The Story of an Hour Questions and Answers
by Kate Chopin


"The Story of an Hour" revolves around a combination of person vs. self and person vs. society. Ultimately, after Louise Mallard is told that her husband has died, she experiences an epiphany amid her turbulent emotions. In her widowhood, Louise Mallard will be able to enjoy true personal agency for the first time in her life. Thus, her defining struggle is one against the sexist and chauvinistic society she inhabits.



"The Story of an Hour" opens with Louise Mallard being alerted to the news of her husband's death (news that will be shown to be false at the end of story). After hearing this news, she falls into grief and retreats into her room. As the story continues, it follows the evolution of Louise Mallard's emotions in the aftermath of this moment. In this, it certainly contains a strong element of person vs. self (and should be viewed in such a lens).

At the same time, however, this story ultimately centers around an epiphany on Mrs. Mallard's part that stems from a far deeper struggle against the society in which she resides. It is this epiphany that ultimately empowers her, giving rise to what Kate Chopin refers to, within the story itself, as "a monstrous joy." Ultimately, widowhood means the realization of personal agency. For the first time, Louise...


The conflict that I identify in the story is the oppression that Mrs. Mallard had experienced throughout her marriage.  She had not been as aware of it until she finally had the opportunity to sit back and look at what her life could be now that there is no husband to "bend her will."  She is able to look and see things in a new way, which is a freedom that she had not known before.  Instead of continuing to grieve, she starts to day dream about what will happen in her future and the new decisions that will be hers to make.   She will miss the man that was her husband but she looks forward to the freedom her future now holds.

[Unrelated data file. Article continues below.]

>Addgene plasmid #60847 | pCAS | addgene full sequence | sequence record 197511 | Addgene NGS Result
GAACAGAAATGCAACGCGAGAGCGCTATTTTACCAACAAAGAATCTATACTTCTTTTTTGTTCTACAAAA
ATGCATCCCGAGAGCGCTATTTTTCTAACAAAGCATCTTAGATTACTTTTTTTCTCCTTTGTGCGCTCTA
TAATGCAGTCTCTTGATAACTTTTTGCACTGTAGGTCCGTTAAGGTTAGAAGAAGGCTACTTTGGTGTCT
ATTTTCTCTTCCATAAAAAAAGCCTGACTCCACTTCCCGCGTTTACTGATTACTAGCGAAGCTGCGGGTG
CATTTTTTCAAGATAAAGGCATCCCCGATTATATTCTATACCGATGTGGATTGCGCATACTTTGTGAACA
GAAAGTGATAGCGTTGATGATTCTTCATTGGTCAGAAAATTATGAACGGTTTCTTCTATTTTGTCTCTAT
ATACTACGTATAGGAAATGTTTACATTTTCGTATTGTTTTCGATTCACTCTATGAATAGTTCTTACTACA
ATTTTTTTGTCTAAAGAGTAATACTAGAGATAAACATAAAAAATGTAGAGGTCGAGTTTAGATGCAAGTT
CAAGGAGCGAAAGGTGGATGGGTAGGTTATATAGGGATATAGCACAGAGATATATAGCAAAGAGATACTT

“But she saw beyond that bitter moment a long procession of years to come that would belong to her absolutely. And she opened and spread her arms out to them in welcome."

The conflict that the woman initially had was external because it was not she who was keeping herself repressed, but her circumstances.  In this manner the second conflict is between the woman and the restrictions society placed on her.